Times of India
RAMPUR - Four-year-olds Som Sharma and Rachna Sharma line up at 8 am each morning for the assembly prayers. Their school is the co-educational Madarsa Jamiatul Ansar, established by Hafiz Kalby Hasan Ansari in 1932 at Astabal Road, Ganj, Rampur. For over 15 years, Hindu students too have joined the madrassa, which serves as a bridge between the two communities in the locality.
Hindu students here learn Sanskrit as Muslim children take to Quranic studies. There are also some Muslims learning Sanskrit, and some Hindu students learning Urdu. Other subjects that are taught at regular schools, like computer science, are also taught.
Hindu parents, noting the quality of education here, are keen on their children joining the madrassa. Many Hindu students have also brought accolades to the institution, winning competitions. Some of the Hindu children also receive a scholarship.
At the morning assembly, the children sing the national anthem and recite patriotic poetry by Allama Iqbal. Kushal Bhatia, a student of Class 8, leads the 600 students during the assembly. “I am proud to be a student here. I have been here for 10 years, started school here. The teachers and Muslim classmates are all very respectful,” says Bhatia.
The madrassa is affiliated to the Uttar Pradesh Board of Madrassa Education, Lucknow. Besides Islamic studies, the curriculum includes English, Hindi, Sanskrit, Mathematics, Social Studies and Science. Although there are some Muslim teachers teaching Sanskrit, there are Hindu teachers too at the institution.
Supervisor Indu Srivastav of the madrassa said, “The students are free to choose some subjects that interest them. The Hindu students mostly learn Sanskrit, while the Muslims learn Islamic studies. There are a few Muslims studying Sanskrit, and some Hindu students attending Urdu classes.”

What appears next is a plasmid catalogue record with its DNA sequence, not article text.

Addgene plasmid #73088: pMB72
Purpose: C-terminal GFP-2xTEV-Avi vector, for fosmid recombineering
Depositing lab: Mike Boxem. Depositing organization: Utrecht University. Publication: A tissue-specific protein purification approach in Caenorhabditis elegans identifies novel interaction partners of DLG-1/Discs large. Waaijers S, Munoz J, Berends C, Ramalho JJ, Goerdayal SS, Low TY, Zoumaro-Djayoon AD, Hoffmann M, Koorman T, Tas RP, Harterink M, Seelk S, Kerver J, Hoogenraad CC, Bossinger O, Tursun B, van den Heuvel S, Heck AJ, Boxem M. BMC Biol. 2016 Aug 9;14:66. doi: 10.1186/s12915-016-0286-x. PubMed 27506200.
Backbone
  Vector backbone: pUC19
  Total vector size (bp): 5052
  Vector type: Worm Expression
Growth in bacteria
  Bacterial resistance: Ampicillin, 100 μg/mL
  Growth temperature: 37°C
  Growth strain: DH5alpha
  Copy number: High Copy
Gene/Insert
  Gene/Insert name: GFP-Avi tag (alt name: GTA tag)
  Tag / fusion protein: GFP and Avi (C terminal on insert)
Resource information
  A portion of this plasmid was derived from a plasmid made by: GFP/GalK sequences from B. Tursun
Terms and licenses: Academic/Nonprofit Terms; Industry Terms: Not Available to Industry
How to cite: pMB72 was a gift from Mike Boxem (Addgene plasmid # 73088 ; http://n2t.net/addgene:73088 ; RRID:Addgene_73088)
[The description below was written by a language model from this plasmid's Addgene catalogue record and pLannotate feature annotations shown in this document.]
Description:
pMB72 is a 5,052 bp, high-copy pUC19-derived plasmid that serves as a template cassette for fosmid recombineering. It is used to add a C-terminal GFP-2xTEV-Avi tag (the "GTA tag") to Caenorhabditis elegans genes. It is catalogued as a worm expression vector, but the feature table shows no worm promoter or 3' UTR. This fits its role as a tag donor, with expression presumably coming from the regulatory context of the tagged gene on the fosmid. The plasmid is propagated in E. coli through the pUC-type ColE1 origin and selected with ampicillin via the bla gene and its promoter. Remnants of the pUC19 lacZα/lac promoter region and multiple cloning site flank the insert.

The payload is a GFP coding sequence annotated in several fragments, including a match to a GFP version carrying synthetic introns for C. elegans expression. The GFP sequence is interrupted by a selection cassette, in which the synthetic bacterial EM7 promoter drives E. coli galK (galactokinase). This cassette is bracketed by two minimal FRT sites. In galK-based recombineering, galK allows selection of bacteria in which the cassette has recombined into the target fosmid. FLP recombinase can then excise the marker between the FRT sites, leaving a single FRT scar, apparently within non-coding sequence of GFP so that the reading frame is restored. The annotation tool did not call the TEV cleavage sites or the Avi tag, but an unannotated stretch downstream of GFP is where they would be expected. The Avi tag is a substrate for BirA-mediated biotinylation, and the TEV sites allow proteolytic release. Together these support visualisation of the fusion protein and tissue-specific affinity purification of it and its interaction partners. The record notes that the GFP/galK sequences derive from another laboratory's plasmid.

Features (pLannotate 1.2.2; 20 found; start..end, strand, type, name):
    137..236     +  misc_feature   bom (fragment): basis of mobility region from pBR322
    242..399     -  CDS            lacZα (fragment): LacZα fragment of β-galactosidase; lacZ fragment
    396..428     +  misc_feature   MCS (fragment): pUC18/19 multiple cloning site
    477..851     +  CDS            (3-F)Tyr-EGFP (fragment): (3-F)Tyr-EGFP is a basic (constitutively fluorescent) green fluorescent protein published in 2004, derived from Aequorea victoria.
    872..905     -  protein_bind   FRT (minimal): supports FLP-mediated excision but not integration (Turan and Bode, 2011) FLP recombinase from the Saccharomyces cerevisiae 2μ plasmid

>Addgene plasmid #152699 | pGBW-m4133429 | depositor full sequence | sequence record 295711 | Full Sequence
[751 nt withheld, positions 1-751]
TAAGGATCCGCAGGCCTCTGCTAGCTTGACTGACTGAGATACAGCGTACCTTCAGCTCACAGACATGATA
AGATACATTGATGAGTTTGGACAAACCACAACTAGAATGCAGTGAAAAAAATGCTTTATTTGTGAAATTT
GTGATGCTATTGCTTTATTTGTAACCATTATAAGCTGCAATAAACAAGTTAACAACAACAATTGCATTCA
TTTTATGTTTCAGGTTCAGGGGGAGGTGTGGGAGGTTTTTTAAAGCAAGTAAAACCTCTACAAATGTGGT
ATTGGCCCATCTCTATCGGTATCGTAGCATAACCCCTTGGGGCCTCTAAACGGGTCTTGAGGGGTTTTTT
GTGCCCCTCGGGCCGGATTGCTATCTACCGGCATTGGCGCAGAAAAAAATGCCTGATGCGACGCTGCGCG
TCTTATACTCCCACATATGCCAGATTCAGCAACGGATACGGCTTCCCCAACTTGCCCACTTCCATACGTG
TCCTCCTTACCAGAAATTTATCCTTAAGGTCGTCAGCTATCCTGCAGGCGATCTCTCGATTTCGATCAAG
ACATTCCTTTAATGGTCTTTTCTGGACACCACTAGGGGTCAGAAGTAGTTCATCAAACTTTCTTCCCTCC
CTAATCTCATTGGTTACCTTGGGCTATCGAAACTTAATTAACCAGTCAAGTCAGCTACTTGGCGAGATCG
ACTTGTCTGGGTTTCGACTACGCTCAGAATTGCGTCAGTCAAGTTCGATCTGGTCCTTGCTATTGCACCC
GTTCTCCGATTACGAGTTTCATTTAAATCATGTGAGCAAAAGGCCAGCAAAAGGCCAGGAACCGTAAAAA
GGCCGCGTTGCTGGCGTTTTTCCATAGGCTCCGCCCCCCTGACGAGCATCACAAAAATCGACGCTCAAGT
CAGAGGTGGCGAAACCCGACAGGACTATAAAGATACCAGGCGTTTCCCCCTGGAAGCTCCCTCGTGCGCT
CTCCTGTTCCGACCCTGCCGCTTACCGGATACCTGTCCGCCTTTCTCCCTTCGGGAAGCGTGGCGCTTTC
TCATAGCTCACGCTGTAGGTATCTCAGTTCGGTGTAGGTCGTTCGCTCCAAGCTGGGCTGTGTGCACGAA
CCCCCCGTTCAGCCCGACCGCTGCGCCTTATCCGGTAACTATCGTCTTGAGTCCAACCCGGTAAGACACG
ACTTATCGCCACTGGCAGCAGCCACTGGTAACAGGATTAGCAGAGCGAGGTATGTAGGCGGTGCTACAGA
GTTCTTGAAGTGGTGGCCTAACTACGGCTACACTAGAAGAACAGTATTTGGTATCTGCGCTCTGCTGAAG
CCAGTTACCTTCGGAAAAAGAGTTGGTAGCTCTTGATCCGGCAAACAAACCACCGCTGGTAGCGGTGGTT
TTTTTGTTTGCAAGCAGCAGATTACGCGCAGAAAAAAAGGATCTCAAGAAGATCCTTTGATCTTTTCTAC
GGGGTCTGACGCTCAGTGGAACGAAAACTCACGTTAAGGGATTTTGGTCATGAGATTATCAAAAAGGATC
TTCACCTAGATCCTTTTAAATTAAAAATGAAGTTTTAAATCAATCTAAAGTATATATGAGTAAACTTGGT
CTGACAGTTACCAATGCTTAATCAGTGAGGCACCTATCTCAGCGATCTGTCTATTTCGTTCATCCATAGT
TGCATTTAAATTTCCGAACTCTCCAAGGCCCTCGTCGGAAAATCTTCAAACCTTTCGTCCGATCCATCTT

The madrassa has also produced students who are ‘Quran Hafiz’ – who have learnt the whole Quran by heart. Khalid Ansari, director of the institute said, “We have 13 students who are ‘Quran Hafiz’ in this session. Our modern curriculum has made it increasingly popular among Hindus. The general belief is that madrassas are meant solely for religious studies, with little modern education. Yet, after being at our madrassa, a student is equipped to plan a career in any field. We have our students, who pass out after Class 8, pursuing higher education at the Satandharm Inter College, the Jain Inter College and the Sundar Lal Inter College.”
Manisha Sharma, a student of Class 6 at the madrassa said, “It is called a madrassa, but it is like a good school. That is why my parents chose it for me.”
Daniya Irshad, who teaches Sanskrit, said, “I have Muslim students learning Sanskrit. Their parents are quite encouraging.”
Principal Mohammad Ahsan said, “We are not confined to Arabic and Islamic studies. We have seen Hindu students move here from other schools. We offer a good education in science, mathematics and the languages, including English.”
Khalid Ansari, the director of the institute, speaking with TOI, said, “We welcome schemes that Prime Minister Narendra Modi announced for the upliftment and modernization of madrassas. We have quite a few Hindu students who have passed out of this madrassa now, and they have spread the word about us. People now know that madrassas are not anti-national, as some people claim.”